The other day, someone tweeted me and asked if I could talk a little more about how I use the online tool Airtable. I’m happy to oblige!

Airtable is a spreadsheet tool that is similar to Excel. It has an online browser option or can be used in an app. What I like about Airtable is that it was easy to learn, works well with color-coding, and is easy to use in collaboration with others. There are also several ways to output data (as a calendar, for example) and to connect data in multiple tables (like you might in a relational database).

Here are the main ways that I’m using this tool, with some accompanying screenshots so you can see how I’m organizing each example.

1. As a social media organizer. I manage a few different social media accounts, particularly on Twitter, and for at least two of these accounts I collaborate on content creation with one of my staff at the Ecampus Research Unit. Airtable has allowed us to create monthly content calendars that can go through various approval stages before any content gets posted. Not only does Airtable make the collaboration component of this easy because the spreadsheet can be shared among various people, but it’s also allowed us to plan our content weeks in advance.

2. As a course/project planner. When I was creating SoTL by Design, I posted several times on social media about how I was using Airtable to organize and track the content creation of the course videos and the accompanying workbook. Because the course was organized into color-coded modules, I was able to use color in Airtable to visually separate out the content planning. I also used the checkbox feature of Airtable so that I could track what percentage of the course was created at any given time. Now that the course is launched, I use Airtable to track workbook orders that need to be shipped for new course participants (and I can easily share this spreadsheet with my partner who is often the one making the FedEx runs).

3. As a podcast guest database. One of the podcasts that I host, Research in Action, is an interview-based show where I talk with different guests each week from all over the world. To stay on top of releasing weekly episodes (something we’ve done for the past 2+ years), I have a spreadsheet of potential guest and topic ideas. I often bulk record episodes, so when I’m preparing for a day in the studio, I can refer to the potential guest list to see who I might want to send invitations to. I also use this spreadsheet to keep track of guests once they’ve come on the show and to make sure they get a handwritten thank you note from me, as well as an annual check in about their episode download rates.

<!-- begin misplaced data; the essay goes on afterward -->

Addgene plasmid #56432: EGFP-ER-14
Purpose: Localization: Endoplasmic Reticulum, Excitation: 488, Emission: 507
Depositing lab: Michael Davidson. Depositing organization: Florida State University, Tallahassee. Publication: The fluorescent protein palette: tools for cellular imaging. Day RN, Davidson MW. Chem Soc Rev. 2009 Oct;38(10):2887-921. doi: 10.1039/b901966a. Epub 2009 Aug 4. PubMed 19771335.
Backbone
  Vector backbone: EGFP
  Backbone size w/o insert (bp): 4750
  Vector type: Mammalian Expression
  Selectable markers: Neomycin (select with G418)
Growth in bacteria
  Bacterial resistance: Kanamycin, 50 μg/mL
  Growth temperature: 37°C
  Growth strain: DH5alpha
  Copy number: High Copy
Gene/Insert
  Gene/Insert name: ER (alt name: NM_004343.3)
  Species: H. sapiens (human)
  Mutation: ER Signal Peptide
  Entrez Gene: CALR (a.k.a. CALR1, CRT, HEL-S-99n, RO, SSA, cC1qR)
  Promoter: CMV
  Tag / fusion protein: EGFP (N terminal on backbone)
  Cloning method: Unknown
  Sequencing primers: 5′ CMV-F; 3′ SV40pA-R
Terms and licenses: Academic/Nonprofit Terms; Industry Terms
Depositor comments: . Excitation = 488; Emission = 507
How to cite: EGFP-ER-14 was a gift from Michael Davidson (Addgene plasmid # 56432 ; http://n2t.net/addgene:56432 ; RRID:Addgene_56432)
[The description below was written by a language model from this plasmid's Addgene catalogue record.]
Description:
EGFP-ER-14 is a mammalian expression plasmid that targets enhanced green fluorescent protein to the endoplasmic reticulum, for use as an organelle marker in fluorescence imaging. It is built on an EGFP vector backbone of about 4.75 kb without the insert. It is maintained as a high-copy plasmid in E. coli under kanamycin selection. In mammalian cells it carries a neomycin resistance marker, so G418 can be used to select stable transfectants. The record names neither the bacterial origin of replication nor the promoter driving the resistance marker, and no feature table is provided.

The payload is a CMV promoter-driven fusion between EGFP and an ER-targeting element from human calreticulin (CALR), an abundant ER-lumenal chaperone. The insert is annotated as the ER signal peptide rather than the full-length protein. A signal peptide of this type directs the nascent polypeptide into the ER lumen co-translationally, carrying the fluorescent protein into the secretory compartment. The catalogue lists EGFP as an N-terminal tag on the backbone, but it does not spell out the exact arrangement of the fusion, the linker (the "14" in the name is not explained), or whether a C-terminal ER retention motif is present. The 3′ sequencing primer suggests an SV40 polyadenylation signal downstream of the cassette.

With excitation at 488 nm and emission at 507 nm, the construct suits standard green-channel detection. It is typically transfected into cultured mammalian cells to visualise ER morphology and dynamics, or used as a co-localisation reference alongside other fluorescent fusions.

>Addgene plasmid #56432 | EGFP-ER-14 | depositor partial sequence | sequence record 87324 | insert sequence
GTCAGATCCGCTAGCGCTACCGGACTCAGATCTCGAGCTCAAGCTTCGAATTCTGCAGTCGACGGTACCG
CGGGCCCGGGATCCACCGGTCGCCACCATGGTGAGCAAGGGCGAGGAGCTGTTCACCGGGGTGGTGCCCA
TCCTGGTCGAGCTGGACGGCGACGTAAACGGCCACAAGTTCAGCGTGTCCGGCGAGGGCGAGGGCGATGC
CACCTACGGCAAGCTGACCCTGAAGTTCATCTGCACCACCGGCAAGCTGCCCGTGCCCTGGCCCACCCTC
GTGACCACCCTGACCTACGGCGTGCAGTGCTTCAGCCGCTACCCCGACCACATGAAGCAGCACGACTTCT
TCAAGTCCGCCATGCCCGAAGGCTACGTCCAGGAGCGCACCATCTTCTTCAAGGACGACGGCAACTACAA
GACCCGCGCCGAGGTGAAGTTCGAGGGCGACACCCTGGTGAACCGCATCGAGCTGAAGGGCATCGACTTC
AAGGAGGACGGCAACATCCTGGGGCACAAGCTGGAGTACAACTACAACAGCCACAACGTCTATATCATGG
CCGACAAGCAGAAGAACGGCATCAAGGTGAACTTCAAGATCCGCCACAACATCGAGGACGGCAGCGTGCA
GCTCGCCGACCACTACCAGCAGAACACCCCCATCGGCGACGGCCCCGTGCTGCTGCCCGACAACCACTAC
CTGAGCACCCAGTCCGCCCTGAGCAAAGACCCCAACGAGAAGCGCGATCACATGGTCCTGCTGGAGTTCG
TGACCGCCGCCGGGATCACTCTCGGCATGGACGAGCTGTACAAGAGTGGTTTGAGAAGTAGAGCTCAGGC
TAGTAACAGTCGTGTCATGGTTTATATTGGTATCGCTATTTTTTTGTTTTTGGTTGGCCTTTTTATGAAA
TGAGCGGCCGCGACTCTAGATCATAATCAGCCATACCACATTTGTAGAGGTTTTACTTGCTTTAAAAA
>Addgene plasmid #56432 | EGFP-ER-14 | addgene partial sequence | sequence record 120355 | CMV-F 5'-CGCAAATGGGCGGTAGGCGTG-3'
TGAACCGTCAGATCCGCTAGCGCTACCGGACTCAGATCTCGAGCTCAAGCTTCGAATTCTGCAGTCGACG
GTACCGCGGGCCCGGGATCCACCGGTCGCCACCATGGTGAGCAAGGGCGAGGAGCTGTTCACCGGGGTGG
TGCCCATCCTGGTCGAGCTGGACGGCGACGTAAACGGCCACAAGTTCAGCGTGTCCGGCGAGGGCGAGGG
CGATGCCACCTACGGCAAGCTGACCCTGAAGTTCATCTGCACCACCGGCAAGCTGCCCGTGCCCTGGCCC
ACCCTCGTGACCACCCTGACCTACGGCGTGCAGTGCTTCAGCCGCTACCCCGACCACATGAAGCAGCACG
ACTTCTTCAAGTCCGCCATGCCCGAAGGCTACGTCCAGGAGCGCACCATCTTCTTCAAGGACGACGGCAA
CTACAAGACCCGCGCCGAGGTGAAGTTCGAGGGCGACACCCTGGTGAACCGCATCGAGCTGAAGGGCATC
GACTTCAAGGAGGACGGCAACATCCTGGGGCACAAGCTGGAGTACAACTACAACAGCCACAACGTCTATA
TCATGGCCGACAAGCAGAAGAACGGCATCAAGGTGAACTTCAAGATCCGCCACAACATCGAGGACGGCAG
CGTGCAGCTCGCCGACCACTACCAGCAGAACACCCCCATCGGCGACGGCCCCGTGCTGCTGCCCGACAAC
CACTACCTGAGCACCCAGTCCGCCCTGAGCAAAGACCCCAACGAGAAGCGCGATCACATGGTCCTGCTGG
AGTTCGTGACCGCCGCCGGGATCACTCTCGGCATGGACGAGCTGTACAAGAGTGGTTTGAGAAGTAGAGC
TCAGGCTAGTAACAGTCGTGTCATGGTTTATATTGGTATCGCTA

4. As an edited collection planning tool. Over the past couple of years, I’ve been working on two different edited collections with dozens of contributors. Airtable has offered an excellent way of tracking the progress of each chapter in the book through its various stages, as well as organizing my communications with the many contributors. Now that the collections are nearing completion, Airtable has been used to organize contributor information for the book websites we’re building.

Those are four of the current ways that I’m using Airtable, but there are many other possibilities. The other great thing about this tool is the numerous templates that are offered as examples of how to get started with various uses. Although many of the templates haven’t been a perfect fit for what I needed, they were an excellent starting point for a spreadsheet that I then revised and modified to meet my particular needs.

To think on:

  • How do you use spreadsheet tools for organizing projects?
  • What other uses would you have for a tool like Airtable?